Ottawa (Dunrobin), ON Canada
July 2002 12:17AM EST (top)
15 July 2002 1:03AM EST (center left)
19 June 2001 2:45AM EST (center right)
6 July 2002 12:36AM EST (bottom)
The first two
photos are of the same specimen.
Heterocampa biundata is one of
several species of Heterocampa that may occur in my general area,
some of which are quite similar to each other. Heterocampa biundata,
in particular, is easy to confuse with Heterocampa guttivitta (7994),
which is also illustrated on this web site. Thanks to Dr. A.W. Thomas
(formerly of NRCAN) and Dr. J. Donald Lafontaine (Agriculture Canada), I
also learned that both these Heterocampa species have quite a green
color when fresh, but tend to look much more gray or brown in older
specimens. In general, Heterocampa biundata is larger, bulkier
and a little less mottled than Heterocampa guttivitta. While I am
fairly confident that I've correctly identified the specimens illustrated
and referred to on this web page, there remain a number of unidentified
photographs in my files that are simply labeled as Heterocampa.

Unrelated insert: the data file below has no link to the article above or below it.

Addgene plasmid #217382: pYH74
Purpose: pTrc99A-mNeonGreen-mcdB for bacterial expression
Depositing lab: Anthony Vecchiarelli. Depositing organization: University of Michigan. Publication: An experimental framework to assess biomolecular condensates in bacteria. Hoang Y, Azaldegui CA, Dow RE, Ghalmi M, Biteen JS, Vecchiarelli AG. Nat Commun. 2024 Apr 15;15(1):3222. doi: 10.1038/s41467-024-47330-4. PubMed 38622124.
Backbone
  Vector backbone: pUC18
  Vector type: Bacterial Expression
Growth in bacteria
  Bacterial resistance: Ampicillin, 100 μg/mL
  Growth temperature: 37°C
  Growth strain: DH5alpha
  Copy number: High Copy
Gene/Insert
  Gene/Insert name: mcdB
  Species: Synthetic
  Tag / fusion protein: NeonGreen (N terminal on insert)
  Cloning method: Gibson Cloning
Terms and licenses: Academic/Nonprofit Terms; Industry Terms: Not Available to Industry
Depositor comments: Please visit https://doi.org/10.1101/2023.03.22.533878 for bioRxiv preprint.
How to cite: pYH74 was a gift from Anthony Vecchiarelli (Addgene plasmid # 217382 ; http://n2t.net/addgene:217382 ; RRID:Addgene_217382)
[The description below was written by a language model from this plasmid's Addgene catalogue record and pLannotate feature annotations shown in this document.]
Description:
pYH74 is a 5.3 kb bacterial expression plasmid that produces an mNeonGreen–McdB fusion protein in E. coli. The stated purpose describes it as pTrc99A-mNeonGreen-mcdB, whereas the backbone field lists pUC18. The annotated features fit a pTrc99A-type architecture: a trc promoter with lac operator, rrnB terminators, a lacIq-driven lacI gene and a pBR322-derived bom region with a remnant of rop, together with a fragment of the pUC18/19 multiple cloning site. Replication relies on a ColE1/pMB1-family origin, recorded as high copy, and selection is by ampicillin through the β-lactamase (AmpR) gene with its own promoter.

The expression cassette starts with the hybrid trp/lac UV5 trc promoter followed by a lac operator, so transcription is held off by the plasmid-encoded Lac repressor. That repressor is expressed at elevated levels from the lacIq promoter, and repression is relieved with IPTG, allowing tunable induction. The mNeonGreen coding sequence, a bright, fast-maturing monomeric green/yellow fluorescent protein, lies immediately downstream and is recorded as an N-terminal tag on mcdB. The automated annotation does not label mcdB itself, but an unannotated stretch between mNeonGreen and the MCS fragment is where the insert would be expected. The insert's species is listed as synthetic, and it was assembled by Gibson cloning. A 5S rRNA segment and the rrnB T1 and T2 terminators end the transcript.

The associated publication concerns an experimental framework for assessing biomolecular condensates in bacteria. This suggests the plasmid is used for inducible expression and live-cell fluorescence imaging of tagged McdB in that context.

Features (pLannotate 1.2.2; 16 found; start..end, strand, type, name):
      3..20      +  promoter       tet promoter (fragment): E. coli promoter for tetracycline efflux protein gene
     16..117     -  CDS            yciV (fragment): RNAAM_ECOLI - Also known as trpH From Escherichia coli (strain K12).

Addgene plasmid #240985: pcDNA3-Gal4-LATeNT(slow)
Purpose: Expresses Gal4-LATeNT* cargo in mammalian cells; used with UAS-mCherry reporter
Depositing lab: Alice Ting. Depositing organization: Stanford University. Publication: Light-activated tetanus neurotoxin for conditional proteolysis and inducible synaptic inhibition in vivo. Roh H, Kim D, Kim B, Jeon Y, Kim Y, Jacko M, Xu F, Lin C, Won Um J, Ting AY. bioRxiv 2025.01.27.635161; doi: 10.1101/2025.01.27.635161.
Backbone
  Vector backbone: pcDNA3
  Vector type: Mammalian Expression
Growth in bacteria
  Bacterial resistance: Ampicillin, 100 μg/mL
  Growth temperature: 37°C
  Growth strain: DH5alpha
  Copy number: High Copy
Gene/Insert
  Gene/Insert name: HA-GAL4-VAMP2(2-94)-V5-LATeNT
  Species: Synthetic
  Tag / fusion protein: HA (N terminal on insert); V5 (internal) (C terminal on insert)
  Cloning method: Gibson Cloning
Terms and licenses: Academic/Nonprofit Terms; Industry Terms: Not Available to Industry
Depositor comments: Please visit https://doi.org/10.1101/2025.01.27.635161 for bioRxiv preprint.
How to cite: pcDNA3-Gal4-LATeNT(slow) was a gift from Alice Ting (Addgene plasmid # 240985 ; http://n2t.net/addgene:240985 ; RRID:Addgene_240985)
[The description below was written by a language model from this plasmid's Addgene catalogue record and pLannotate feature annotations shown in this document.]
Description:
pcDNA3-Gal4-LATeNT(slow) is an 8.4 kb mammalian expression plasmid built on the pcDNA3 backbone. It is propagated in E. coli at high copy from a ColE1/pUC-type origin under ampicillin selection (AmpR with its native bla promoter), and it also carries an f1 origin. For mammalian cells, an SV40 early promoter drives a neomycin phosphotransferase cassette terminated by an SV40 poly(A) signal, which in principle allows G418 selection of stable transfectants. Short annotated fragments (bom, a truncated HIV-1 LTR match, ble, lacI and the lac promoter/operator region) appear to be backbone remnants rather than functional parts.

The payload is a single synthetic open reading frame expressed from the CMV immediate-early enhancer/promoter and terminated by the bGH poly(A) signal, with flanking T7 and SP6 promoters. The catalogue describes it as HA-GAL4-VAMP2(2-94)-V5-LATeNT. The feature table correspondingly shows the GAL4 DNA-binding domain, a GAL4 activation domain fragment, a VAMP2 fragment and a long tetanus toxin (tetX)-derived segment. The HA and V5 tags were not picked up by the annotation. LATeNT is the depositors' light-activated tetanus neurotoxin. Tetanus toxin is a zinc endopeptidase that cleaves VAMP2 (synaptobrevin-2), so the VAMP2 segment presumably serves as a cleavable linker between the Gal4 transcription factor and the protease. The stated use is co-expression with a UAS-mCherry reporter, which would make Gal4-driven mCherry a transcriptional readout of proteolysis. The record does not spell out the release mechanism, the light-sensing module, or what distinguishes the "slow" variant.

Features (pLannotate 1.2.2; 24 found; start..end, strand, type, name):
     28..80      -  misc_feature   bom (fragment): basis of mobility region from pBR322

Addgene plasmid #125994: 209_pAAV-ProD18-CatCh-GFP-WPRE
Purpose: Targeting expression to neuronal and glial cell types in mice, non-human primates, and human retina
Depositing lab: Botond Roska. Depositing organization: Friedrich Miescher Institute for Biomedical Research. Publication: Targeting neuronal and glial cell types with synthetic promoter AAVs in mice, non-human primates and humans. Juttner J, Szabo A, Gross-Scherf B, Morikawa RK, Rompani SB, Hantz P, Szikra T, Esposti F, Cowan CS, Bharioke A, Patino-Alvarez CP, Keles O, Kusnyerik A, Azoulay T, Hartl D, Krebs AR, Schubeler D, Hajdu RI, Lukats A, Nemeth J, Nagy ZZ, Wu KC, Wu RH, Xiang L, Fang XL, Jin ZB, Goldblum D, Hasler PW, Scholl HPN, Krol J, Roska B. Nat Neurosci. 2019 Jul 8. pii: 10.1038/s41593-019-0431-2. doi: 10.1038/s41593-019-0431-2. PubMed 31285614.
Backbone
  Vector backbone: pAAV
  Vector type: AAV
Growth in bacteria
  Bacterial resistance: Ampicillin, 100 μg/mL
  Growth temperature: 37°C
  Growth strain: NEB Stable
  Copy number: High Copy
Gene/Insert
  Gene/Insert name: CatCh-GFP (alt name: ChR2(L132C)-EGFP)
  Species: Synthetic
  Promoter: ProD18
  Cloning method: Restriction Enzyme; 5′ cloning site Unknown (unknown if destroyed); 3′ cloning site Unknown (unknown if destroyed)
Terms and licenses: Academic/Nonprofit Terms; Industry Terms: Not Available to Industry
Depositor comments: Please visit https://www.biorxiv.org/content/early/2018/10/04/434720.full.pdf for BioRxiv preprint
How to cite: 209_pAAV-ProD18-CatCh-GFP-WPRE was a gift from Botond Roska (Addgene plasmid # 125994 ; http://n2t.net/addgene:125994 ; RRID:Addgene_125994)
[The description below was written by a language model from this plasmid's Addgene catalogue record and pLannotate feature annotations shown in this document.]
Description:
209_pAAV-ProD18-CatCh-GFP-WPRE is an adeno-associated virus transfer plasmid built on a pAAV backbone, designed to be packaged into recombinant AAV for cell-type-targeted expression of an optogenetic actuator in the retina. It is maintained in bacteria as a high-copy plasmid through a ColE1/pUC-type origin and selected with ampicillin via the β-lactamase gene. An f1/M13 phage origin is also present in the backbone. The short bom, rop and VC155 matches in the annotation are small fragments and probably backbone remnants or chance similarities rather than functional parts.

forewing of Heterocampa biundata is quite green, fading to brown in
older specimens. The antemedial and postmedial lines are double and
scalloped, marked in black with lighter filling that may appear orangish in
very fresh specimens. The reniform spot is marked with a black
crescent on a white to beige background. In the subterminal area,
black wedges mark the subterminal line.
The hindwing is mostly
gray. In the bottom photo, where it protrudes beyond the costa of the
forewing, the leading edge of the hindwing can be seen to continue the color
and pattern of the forewing.
The larvae of Heterocampa biundata
feed on birch, maple, elm, hickory, oak and a variety of other deciduous
trees. Handfield (1999) indicates a flight season for the adult moth
in my general area from early June into the last half of July.
photographed this species in 2001 on 19 June; in 2002, on 6 and 15 July.